Thursday, 19 May 2011

AFI 100 Movies #96 The Searchers (1956)

The Searchers starts in 1868, John Wayne stars as Ethan Edwards, who has just returned to his brother Aaron's homestead from fighting for the Confederacy in the civil war.

Not long after Ethans return, Aaron's Neighbours the Jorgensens have their cattle stolen by rustlers. Ethan, Captain Samuel Clayton and a band of Texas rangers set out to try and track down the thieves.

Upon their return to the homestead they are horrified to discover the ranch ablaze. They find Aaron, his wife Martha, and their son Ben, murdered by comanches, and Aaron's two daughters, Lucy and Debbie (Natalie Wood) are missing, presumed abducted by the natives.

In the film, although it is never explicitly spoken of,  you get the impression that Ethan was closer to his brother's wife than he should have been, and that Ethan might secretly be the youngest daughter Debbie's father.

A group of men is quickly assembled to track down the comanches and rescue the girls. When they find their camp it is deserted, they continue searching and are almost done for when the natives stage an attack.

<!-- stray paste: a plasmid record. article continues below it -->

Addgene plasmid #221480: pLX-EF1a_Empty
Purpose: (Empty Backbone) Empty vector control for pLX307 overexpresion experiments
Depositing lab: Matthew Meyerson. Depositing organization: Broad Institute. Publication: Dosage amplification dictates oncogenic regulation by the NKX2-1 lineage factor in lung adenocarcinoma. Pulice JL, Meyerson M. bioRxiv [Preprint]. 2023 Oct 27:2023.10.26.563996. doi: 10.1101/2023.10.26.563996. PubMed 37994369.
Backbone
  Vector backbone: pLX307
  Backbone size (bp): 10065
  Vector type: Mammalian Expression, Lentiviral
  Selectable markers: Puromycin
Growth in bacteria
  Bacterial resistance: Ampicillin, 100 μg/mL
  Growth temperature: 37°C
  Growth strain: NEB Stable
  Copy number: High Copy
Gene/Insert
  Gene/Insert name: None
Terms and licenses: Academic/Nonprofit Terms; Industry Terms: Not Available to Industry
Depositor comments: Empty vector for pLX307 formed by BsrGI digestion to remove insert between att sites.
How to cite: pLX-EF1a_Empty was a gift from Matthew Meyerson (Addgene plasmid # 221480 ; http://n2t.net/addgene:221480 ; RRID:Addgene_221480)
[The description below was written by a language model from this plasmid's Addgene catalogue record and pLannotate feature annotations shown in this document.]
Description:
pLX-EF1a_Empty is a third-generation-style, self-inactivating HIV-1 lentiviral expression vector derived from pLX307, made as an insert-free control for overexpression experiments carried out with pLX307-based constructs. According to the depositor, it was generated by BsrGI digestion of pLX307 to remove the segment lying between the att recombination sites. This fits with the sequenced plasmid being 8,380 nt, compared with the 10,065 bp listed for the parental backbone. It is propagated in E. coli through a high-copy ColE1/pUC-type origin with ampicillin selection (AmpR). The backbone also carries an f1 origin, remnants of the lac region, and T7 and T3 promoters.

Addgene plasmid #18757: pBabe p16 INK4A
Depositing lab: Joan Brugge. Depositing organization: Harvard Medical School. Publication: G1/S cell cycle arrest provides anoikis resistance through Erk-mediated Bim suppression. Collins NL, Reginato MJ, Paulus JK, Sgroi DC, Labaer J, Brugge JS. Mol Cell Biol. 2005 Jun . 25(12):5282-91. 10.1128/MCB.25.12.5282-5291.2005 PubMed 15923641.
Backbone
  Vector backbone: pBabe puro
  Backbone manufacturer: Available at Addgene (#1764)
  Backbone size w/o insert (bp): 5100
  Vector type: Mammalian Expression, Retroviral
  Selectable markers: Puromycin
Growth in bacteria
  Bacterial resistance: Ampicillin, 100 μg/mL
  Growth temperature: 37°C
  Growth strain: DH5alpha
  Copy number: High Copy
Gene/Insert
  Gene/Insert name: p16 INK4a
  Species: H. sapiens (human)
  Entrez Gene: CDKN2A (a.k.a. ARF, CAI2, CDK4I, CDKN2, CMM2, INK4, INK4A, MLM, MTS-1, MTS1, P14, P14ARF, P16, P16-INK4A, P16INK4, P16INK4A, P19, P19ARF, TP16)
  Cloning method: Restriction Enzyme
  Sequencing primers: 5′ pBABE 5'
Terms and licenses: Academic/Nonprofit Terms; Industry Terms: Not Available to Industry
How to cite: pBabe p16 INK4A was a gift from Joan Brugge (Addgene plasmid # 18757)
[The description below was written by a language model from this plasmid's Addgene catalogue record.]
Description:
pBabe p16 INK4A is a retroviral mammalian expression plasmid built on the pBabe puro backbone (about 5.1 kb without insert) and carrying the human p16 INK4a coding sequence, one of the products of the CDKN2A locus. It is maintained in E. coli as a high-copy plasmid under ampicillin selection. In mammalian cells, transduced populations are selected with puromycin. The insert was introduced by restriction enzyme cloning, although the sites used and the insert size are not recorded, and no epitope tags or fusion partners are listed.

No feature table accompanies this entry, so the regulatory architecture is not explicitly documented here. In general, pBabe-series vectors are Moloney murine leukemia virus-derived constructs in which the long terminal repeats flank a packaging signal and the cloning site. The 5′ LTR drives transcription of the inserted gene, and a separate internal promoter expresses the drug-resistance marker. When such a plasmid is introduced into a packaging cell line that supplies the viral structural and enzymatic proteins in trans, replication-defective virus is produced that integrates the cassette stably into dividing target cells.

Although the group survive the comanche assault, only three men go on to continue the search; Ethan, Brad Jorgensen (Lucy's fiance) and Martin Pawley (the girl's adopted brother) played by Harry Carey Jr and Jeffrey Hunter respectively.

The three men's journey goes on for many years, however, three soon become two, when Ethan discovers Lucy's body (there is an inference that more than murder has occurred) Brad goes into a rage and storms into the native camp and is killed.

Something that struck me, watching this film in 2011, is the racism displayed by many of the characters. John Wayne's character Ethan, discovers that Debbie has been indoctrinated in to the comanche tribe, he would rather see her dead than live as an "Indian". Even one of the more sympathetic female characters tells Martin that Debbie's mother would have approved of Ethan's threat to "put a bullet in her brain". The director, John Ford, has commented on this element of the film, suggesting that this kind of racism was rife in the old west, and I suppose he has a point, but it's still a little unsettling.

On a more positive note, the remastered Blu Ray print looks pristine, and monument valley, used as a backdrop in 2011's series of Doctor Who looks as epic as it ever has.

So, to conclude, even with some striking cinematography, this was probably my least favourite movie in the AFI 100 so far.